It’s contract talk, and it’s considered one of the best pitching prospects, maybe ever, and it’s Strasburg’s agent, Scott Boras, and, well… it’s really all about the structure of the deal.
I’ve done a couple of columns on the topic now, most notably Valuating Stephen Strasburg which took a possible 6 year, $30 million deal and used the average annual value (AAV) of $5 million to compare him against the last crop of salary arbitration-eligible starting pitchers. As noted in the corresponding table within the article, Strasburg’s AAV would rank him 7th out of 22 before throwing a single pitch at the professional level, let alone the majors.
But, looking closer, there is a missing component that needs tending to with the negotiations of the contract, that if it comes to fruition, will blow past the 5 year, $10.5 million deal given Mark Prior: The years in the deal.
Valuating Stephen Strasburg was based on a lengthy 6-year deal, a deal that if Strasburg remains healthy, and pitches remotely close to his hype, would come off as a shrewd investment by the Nationals. By using a lengthy contract, the Nationals would avoid the extra salary increases that accompany virtually every player that enters salary arbitration. So, let’s say the deal isn’t 6/$30M. Let’s say, the deal is 3 years, $21 million, a dollar figure that is exactly double Prior’s record setting contract, and that Strasburg signs before the deadline. First off, if the deal were consummated with that structure, the contract’s AAV jumps from $5 million to $7 million, check that table again to see where Strasburg would then rank. Mr. NLCS and World Series MVP will most likely not be pleased.
So, the ink is dry on the contract at 3 years, and the Nationals, looking to get some fannies in the seats and create some much needed buzz in a dismal year, call up Strasburg in September. If that were to occur, Strasburg would most assuredly become a Super Two in salary arbitration.
As a reminder, here’s how MLB salary arbitration functions:
- Players with at least 3 but less than 6 years of Major League service time.
- The top 17 percent of players with at least 2 but less than 3 years of Major League service. (See Super 2). To qualify as a Super 2, a player must have accumulated at least 86 days of service in the previous year. (A year of service is 172 days. The historical cutoff point for Super 2 status is 2 years, 128 days of service, though the requirement has been as high as 2 years, 140 days.)
- Players who have filed for free agency and both received and accepted offers of arbitration from their former club.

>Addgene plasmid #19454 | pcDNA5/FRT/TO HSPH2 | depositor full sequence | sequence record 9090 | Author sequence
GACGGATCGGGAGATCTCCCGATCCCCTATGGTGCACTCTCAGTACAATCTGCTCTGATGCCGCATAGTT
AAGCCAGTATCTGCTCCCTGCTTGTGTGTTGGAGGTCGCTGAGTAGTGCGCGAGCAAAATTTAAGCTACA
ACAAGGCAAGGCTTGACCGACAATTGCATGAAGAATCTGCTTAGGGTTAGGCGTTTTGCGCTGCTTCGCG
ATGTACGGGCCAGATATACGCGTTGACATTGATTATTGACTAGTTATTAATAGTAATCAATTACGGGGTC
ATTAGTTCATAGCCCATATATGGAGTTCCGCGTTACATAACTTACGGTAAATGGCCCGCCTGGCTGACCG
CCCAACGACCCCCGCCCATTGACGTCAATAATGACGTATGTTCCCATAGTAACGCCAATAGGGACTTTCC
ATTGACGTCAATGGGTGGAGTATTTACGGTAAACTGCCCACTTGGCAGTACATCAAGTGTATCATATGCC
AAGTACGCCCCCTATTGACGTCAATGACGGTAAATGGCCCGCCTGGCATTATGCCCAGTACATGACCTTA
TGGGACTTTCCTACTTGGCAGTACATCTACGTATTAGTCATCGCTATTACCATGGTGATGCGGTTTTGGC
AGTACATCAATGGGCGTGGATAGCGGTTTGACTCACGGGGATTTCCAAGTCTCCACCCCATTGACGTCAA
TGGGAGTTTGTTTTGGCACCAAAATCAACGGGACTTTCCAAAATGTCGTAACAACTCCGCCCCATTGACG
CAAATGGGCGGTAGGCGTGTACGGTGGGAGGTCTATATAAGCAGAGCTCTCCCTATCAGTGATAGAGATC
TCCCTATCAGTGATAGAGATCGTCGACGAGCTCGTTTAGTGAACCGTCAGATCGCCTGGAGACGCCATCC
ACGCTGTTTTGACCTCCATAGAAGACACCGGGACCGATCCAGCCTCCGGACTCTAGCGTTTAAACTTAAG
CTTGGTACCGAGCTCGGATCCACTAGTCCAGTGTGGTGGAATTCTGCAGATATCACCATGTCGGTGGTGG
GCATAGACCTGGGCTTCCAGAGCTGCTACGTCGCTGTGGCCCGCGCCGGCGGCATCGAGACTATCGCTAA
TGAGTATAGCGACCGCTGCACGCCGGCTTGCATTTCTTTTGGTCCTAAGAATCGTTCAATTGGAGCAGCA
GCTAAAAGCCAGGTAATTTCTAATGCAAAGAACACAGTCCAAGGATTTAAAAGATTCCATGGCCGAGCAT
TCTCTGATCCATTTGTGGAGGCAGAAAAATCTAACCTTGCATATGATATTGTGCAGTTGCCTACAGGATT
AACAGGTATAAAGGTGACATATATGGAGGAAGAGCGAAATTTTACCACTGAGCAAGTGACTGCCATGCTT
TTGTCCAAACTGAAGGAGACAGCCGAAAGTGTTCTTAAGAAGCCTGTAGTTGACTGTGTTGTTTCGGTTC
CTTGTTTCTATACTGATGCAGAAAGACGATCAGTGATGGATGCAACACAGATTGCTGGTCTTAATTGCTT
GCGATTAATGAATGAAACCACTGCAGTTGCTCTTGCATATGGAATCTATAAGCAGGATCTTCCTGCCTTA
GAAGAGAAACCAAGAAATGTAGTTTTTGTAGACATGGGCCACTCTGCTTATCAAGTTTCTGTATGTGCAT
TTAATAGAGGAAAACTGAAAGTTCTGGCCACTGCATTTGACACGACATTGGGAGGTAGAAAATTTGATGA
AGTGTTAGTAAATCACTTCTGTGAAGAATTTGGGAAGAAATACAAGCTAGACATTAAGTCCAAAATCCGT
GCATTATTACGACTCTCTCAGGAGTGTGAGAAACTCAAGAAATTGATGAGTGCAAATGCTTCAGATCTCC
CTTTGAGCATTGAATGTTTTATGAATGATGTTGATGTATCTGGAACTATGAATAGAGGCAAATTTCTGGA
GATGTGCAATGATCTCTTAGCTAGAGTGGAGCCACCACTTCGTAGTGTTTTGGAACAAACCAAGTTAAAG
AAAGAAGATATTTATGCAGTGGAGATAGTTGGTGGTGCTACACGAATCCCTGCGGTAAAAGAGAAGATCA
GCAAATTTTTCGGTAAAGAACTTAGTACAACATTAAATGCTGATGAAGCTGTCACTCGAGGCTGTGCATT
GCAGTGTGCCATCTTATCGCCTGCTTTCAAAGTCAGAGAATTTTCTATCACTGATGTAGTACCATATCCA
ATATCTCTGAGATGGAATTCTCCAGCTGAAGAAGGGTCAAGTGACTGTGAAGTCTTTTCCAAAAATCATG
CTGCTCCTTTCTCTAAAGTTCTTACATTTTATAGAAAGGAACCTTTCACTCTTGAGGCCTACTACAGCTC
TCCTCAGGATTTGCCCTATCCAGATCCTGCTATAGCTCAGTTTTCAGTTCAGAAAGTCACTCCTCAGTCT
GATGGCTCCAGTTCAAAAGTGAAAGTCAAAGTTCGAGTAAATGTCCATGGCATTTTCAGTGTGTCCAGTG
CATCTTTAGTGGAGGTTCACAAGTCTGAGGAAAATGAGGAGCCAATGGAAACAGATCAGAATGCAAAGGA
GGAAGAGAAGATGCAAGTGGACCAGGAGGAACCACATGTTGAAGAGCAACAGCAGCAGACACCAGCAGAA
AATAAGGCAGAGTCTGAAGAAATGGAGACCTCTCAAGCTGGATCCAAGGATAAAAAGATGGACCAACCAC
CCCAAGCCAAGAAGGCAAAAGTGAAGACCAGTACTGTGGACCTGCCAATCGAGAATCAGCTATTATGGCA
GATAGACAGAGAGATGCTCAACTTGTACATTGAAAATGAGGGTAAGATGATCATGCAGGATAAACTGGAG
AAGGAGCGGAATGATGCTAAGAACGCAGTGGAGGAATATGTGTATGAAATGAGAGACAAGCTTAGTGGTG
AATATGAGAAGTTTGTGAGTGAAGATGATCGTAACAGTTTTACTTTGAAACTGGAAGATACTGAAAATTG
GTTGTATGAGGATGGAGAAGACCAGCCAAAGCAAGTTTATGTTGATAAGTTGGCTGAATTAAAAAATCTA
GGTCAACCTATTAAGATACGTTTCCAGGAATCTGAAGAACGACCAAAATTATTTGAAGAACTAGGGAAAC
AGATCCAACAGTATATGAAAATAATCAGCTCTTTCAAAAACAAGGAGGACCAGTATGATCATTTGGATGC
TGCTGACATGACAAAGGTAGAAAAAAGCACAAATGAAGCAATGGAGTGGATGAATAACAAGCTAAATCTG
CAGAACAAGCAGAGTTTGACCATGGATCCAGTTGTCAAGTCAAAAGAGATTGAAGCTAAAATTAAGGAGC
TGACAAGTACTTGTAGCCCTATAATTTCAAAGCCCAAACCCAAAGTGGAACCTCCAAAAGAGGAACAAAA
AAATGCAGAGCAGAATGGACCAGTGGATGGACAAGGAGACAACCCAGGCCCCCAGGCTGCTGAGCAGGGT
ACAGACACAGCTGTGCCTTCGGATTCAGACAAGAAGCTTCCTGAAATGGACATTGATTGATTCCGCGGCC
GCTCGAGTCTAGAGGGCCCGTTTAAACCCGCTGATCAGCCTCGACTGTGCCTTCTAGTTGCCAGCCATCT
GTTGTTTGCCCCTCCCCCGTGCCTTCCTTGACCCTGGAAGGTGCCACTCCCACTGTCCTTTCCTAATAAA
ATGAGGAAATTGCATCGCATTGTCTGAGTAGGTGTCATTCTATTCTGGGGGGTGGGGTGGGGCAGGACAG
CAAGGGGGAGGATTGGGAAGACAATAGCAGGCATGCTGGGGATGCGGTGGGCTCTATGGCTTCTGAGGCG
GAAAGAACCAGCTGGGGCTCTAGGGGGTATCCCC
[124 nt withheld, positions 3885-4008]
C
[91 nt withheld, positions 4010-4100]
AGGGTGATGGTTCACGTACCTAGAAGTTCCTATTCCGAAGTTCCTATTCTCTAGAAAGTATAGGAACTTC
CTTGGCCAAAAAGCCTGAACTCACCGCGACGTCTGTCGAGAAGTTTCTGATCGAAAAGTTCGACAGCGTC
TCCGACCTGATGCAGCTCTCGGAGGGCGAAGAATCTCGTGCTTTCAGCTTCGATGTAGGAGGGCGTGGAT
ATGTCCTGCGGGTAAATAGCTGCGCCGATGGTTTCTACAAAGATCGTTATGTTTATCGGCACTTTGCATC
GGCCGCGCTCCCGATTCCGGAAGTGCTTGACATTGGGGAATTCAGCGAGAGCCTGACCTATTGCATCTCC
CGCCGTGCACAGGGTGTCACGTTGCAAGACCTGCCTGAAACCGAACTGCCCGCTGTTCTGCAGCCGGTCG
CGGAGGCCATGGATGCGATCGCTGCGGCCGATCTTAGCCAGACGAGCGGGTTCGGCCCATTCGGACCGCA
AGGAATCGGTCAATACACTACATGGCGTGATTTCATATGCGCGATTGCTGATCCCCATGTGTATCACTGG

So, if Strasburg were to stay on the ML roster, he will hit salary arbitration at just over 2 years of major league service time (if called up in September 0.040 - '09, 1.040 - '10, 2.040 - '11 meaning he would be salary arb eligible by end of '12 season). Going back to the table, you’ll see why players love salary arbitration, while management abhores it: it works almost entirely in favor of steep salary increases for the player.
Of the starting pitchers that were first year salary arb eligible last year, the smallest raise was Shawn Hill of the Nationals who saw his salary increase from $402,000 to $775,000, an increase of 93 percent. So, that’s Shawn Hill. What was the average increase in salary from 2008 to 2009 for this crop of first time salary arb players? A whopping 408 percent. The highest increase? Bobby Jenks of the White Sox who saw his salary increase from $550,000 to $5,600,000 a staggering leap of 918 percent.
So, coming back to Strasburg and his agent Scott Boras, less is more. A 3-year deal would allow Strasburg to drag the Nationals through salary arbitration not once, not twice, but three times before hitting free agency, each time dinging the Nationals in the pocketbook.
If the Nationals do sign Strasburg, and if they're smart, they would be looking to avoid dealing with salary arbitration or possibly the first or second year of free agency eligibility. Look at deals such as Evan Longoria’s, Robinson Cano, or Troy Tulowitzki for examples (see Youth is King. Let’s Wrap Up Them Up Through Arbitration). In the case of Longoria’s deal signed in April of 2008, it was a $17.5 million, six-year contract. The deal could be worth up to $44.5 million over nine seasons. Longoria signed the deal after playing just 6 major league games. At this point in his career, the Rays pulled off an incredible deal by wrapping up Longoria through salary arbitration and early free agency, based upon his play. Think of what Longoria would be getting in salary if he had hit salary arbitration.
So, back to the Strasburg deal, it may not be the total amount that is a key sticking point (don’t kid yourself, it still matters greatly to both sides), but for Boras and Strasburg, it may be the total years of the contract that matter most; that 3-year mark allowing Strasburg to enter into salary arbitration at his earliest convenience.
For the Nationals, they’re looking at the trend of wrapping up young talent and avoiding the sharp salary increases associated with salary arbitration. Look for them to get out of as many of those years as possible.
Get some sleep on Sunday night. You’ll need it as the deal, if it gets done (we’re saying it will), will most likely not happen until right up to that Monday-at-midnight deadline.
Maury Brown is the Founder and President of the Business of Sports Network, which includes The Biz of Baseball, The Biz of Football, The Biz of Basketball and The Biz of Hockey. He is contributor to Baseball Prospectus, and is available as a freelance writer. Brown's full bio is here. He looks forward to your comments via email and can be contacted through the Business of Sports Network (select his name in the dropdown provided).